Marina Tabassum becomes first architect to win Jameel Prize for mosque in Bangladesh
Architect Marina Tabassum has been announced as a joint winner with Iraqi artist Mehdi Moutashar, of the Jameel Prize 5, the first architect and building to receive the accolade.
Tabassum received the award for her design of the Bait ur Rouf mosque which was built in 2012 in Dakha, Bangladesh, which was presented during a ceremony at the Victoria and Albert Museum in London.
The judges expressed that although the finalists work in two different fields, both had shown “the same combination of lucidity and sophistication in drawing on Islamic tradition”.
The Bait ur Rouf mosque is inspired by medieval Islamic architecture and celebrates traditions of Bengal. The religious space becomes both animated and contemplative through the play of geometry, abstraction, light, air, and water.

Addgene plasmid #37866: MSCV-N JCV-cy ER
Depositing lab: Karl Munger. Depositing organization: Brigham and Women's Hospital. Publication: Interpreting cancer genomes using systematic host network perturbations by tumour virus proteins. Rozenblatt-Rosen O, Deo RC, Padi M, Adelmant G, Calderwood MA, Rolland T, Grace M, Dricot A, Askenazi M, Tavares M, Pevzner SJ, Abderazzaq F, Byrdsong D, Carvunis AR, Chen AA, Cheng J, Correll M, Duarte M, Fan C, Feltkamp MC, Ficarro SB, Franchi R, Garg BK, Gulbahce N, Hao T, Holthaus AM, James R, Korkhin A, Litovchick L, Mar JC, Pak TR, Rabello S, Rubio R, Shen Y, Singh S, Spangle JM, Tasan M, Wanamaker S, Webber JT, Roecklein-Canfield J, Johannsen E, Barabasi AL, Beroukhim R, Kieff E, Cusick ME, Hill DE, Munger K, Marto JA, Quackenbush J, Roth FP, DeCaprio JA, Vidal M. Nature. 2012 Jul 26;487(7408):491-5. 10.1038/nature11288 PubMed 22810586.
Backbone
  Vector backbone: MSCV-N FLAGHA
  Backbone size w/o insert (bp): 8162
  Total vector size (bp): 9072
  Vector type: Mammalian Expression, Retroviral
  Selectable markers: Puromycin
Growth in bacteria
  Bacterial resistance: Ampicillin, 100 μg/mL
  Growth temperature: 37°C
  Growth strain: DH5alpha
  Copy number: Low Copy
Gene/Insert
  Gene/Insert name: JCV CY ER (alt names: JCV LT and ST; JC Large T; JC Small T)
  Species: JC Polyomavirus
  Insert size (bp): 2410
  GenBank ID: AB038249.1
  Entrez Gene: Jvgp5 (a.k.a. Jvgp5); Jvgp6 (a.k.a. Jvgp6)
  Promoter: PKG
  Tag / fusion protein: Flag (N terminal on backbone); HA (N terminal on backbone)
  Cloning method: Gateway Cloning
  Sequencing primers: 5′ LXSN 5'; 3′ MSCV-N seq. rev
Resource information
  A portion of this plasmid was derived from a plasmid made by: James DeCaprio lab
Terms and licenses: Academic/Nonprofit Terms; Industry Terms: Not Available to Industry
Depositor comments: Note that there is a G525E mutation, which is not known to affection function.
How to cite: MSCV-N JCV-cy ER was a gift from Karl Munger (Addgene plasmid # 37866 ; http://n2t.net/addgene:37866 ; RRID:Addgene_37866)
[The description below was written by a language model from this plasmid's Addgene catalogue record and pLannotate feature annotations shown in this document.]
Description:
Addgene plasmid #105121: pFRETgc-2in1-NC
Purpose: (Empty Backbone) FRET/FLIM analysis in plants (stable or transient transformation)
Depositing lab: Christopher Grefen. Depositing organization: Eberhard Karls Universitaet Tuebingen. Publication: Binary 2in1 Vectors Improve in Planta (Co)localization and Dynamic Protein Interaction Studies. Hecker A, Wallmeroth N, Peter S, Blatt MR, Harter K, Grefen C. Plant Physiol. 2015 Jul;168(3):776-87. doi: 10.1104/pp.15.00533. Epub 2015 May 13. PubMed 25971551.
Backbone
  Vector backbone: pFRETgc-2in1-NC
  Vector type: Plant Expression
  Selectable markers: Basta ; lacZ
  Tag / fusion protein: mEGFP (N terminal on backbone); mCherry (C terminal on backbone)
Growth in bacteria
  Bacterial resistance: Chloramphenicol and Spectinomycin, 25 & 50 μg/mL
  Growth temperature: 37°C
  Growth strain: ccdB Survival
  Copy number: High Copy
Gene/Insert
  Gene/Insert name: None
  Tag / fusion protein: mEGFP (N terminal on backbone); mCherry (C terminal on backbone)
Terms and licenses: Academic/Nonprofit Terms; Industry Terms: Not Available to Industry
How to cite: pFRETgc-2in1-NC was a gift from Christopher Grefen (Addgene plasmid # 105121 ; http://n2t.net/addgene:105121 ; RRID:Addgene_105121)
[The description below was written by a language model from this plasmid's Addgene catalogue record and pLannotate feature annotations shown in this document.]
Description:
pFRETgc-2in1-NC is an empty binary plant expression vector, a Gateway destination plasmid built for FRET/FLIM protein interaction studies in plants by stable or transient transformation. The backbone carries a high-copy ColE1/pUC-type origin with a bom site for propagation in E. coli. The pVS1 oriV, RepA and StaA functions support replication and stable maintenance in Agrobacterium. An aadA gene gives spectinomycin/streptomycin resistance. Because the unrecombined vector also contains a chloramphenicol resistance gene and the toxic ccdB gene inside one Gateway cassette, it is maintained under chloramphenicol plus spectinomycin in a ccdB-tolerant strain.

Featuring an intricate geometric layering of space with a square prayer room contained within cylindrical walls, the interior space is enclosed by a square, terracotta exterior – all build using local materials.
The space has been created for meditation and prayer; with funds raised by the architect’s grandmother and the local community in Dhaka, functioning as a spiritual refuge in an urban city.
Launched in 2009, the Jameel Prize was conceived after the renovation of the V&A’s Jameel Gallery of Islamic Art and is supported by the Art Jameel organisation.
The organisation has also announced plans for an arts centre in Dubai, designed by Serie Architects, set to open in the winter of 2018.
An artwork by Jordanian design duo Naqsh Collective had been shortlisted for the fifth edition of the prize.
Main image: Photography by Sandrodi Carlo Darsa. Image courtesy of MTA/Sandrodi Carlo Darsa.